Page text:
Experts showcase their work on growing human cells in 3D to advance progress in treating disease
Published on May 19, 2023
STEMCELL Technologies (a global biotechnology company) recently re-ignited their hugely popular and dynamic Lunch & Learn Events, following a COVID-hiatus. With attendees from biotechnology companies, research institutions and charities, this was a half-day event where scientists from all across the globe had the opportunity to hear about the latest research into developing human-focussed technologies to tackle disease. It brought like-minded people together to share ideas, build new networks and, enjoy a delicious lunch to boot! This session focussed on our bodies’ responses to pathogens (organisms that cause disease) which due to its complexity, is much more effectively tackled using human-focussed tools and methods. Here are some of the highlights…
Following an introduction from Julia Coghlan of STEMCELL Technologies, Professor Róisín M. Owens, from the University of Cambridge, kicked off proceedings with a talk about her work on developing tools to study how the ‘gut-brain axis’ (the communication channel from the gut to the brain) influences disease. She referenced the amount media-interest there has been linking an unhealthy microbiome (the collection of microorganisms, mainly bacteria, that naturally live on and in our bodies) with conditions such as anxiety, depression, cancer, Parkinson’s disease and Alzheimer’s diseases, to name but a few.
Professor Owens discussed how animals are a reductive way of studying the complex microbiome – for example, mice can be genetically engineered to be ‘germ-free’ and bacteria subsequently introduced, but this is an inaccurate re-creation of the human microbiome. Professor Owens went on to say that the recently passed FDA Modernisation Act 2.0 in the US, a bill authorising the use of certain alternatives to animal testing, is a call to action for people in this field to develop in vitro (lab) models. She then showcased her work in harnessing the power of bioengineering, whereby electronics are combined with materials mimicking human tissues within the gut-brain axis, creating an effective human-focussed tool to study it.
Dr Adithya Sridhar at Amsterdam UMC (a leading medical centre) is developing a number of different 3D human organ models (known as organoids) along the gut-brain axis. He’s studying a number of viruses and discussed how he’s using a human airway model to help find new ways to tackle Parechovirus, a globally prevalent virus from the Polio family, which is particularly dangerous to children under 3 months old. Dr Sridhar is trying to determine why one particular type of Parechovirus is more dangerous than another and how it crosses the blood-brain barrier.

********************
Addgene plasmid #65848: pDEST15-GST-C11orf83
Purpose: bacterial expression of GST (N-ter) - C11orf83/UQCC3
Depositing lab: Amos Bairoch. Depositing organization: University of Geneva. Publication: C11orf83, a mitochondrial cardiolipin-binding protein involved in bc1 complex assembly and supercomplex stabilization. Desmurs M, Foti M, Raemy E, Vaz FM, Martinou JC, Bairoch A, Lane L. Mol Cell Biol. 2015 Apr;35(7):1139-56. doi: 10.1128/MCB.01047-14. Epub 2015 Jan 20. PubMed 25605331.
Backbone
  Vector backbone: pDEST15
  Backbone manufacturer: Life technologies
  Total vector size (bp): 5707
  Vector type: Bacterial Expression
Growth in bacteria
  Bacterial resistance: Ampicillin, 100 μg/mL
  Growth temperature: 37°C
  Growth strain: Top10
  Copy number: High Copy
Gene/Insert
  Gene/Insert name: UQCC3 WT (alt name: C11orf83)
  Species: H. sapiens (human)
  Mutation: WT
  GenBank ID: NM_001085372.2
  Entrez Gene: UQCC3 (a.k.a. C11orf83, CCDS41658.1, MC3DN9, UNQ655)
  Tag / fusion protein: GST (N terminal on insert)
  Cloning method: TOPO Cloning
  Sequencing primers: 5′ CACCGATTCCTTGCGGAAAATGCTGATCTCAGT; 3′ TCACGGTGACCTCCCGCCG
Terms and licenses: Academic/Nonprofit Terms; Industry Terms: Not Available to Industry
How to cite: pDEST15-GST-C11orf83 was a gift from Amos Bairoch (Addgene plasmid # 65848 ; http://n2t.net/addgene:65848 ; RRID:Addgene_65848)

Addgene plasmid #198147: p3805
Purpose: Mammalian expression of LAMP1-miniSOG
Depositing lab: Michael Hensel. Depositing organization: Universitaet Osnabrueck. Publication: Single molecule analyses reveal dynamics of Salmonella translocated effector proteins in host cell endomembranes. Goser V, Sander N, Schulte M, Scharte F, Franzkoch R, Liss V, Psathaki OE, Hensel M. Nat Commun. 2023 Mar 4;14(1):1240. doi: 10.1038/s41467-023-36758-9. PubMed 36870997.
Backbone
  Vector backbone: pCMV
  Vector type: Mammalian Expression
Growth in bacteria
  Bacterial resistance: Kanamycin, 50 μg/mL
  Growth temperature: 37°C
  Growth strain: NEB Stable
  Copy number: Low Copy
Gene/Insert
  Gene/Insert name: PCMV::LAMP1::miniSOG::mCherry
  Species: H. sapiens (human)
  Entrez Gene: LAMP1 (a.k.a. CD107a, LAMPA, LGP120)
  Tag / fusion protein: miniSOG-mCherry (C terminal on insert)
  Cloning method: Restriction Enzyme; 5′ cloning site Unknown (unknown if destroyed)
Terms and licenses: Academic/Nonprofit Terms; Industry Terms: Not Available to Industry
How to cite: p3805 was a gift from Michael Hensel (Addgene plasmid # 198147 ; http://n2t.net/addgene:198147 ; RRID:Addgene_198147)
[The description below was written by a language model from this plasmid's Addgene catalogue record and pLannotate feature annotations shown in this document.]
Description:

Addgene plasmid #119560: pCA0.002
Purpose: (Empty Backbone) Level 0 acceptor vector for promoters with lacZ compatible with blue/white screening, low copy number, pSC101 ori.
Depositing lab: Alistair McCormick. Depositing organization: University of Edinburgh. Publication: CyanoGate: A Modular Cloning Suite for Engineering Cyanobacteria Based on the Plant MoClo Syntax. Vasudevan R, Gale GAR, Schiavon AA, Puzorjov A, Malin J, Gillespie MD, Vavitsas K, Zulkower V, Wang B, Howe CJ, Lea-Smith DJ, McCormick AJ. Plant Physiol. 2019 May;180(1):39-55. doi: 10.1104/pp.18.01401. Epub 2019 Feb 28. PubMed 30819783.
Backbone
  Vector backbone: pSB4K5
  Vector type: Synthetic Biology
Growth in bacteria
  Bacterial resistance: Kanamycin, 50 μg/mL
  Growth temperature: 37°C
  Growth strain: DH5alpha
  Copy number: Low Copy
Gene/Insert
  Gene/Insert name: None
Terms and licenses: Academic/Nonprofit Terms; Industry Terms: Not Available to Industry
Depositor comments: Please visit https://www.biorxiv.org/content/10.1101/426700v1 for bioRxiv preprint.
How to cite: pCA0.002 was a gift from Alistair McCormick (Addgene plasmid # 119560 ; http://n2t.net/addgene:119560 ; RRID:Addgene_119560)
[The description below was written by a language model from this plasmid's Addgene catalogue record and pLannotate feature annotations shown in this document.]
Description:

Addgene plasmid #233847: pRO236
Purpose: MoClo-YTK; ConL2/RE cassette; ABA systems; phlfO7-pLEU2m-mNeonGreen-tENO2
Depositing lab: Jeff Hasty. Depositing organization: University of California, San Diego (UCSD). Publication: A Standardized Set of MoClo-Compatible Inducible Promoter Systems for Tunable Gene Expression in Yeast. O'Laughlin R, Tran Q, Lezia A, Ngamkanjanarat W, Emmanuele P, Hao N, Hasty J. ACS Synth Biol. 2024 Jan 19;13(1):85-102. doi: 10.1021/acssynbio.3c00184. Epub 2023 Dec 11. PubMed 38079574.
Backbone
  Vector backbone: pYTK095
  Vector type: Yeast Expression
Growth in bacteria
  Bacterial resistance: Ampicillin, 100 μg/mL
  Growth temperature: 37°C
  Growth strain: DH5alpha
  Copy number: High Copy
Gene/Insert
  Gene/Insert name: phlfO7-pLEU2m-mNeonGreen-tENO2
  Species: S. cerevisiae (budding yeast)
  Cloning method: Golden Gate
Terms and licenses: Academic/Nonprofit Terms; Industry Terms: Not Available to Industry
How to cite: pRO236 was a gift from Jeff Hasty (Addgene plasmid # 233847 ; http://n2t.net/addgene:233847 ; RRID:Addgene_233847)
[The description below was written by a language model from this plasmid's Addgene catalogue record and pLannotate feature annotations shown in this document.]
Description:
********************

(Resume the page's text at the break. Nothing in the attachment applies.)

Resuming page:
Dr Valeria Lulla, from the University of Cambridge followed on from this with an intriguing talk on enteric viruses, which commonly cause gastroenteritis (stomach-flu). Her work focuses on deciphering the molecular ‘tools’, (including extra proteins in their genetic makeup) which enable these viruses to enter our bodies via the gut, and then subsequently reach the central nervous system where they can cause further damage.
Dr. Salvatore Simmini from STEMCELL Technologies concluded this fantastic event by sharing his progress in developing a 3D lung model. He talked about the obstacles faced in developing a scalable and more physiological (realistic) 3D model, as well as the various design iterations needed to ensure it’s robust, reliable and predictive.
One of the challenges that lies ahead is in achieving these outcomes so that human-focussed tools can be validated, and regulations and policies can be updated. This would lead to human-focussed models becoming incorporated into the pipeline of pre-clinical trials (the safety tests that precede human clinical trials), thereby replacing the need for animals in this process.
Dr Stephanie Modi from the Science Team at Animal Free Research UK, who attended this event said: “These talks generated a myriad of questions from the audience, keen to learn more about the work of these experts and how they could apply it to their own fields. It was inspiring to meet so many scientists keen on developing human-focused methods and see the cultural shift towards them in action”
At Animal Free Research UK, we’re excited that more and more scientists are responding to the call to action and transitioning from using animals to using human-focussed technologies. This will ultimately lead to more effective research for the good of both patients and animals.